The Orion

Arrival makes contact with mediocrity

Promotional+photo+for+the+movie+%22Arrival%22.
Promotional photo for the movie

Promotional photo for the movie "Arrival".

Promotional photo for the movie "Arrival".

Matthew Manfredi


Besides that, the plot of “Arrival” has no attempt to stray away from typical sci-fi stories like “Interstellar” (2014) and “Gravity” (2013). The storyline finds itself touching down somewhere between ordinary and faintly charming.

Hold on, “Independence Day” (1996) and “Close Encounters of the Third Kind” (1977) have made contact.

Director Denis Villeneuve, who was also responsible for “Prisoners” (2013) and “Sicario” (2015), finds a way to draw the audience in slowly, waiting for something monumental to happen. But after spending two hours watching Amy Adams interpret an alien alphabet with a white board, at least make the message worthwhile and not fizzle out when the screen fades to black.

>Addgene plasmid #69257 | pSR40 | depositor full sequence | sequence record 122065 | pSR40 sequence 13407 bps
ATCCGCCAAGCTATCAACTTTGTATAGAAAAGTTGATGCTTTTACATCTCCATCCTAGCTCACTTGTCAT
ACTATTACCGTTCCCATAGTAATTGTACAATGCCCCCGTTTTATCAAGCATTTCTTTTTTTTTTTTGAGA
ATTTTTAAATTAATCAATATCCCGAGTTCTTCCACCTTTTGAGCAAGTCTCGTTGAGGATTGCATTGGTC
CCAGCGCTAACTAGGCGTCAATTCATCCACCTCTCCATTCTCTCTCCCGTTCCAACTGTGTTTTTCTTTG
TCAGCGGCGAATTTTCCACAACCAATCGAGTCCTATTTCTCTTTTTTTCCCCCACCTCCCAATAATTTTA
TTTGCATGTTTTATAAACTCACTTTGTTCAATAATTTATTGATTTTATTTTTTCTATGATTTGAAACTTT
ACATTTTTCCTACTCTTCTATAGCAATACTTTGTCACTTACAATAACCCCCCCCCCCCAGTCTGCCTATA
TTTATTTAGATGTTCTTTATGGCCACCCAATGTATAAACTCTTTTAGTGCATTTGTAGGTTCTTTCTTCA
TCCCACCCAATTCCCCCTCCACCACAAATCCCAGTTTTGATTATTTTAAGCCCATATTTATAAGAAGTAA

Aside from the storyline being attached to mediocrity, the stellar acting performances of Amy Adams and Jeremy Renner give the film its magnetism. The two truly keep the flick afloat by working together as scientist and linguist taking stern orders from Forest Whitaker to figure out exactly why alien life forms have come to earth.

The simplicity of the vertically oblong UFO and the minimalism of the CGI aesthetics was another trait of “Arrival” that worked well. Whereas other space-time films lean so much on stunning visuals, “Arrival” relied more the human emotion of language and dialect in a empty black room of an alien ship that resembles a movie theatre.

With Adams playing the protagonist roll so well, struggling with her own faults as she attempts to connect with the aliens, “Arrival” is pulled away from the question of space and extra terrestrials and focuses on human perception and social communication. Is that a good thing? I think the question alone deserves three out of five stars.

Matthew Manfredi can be reached at [email protected] or @theorion_arts on Twitter.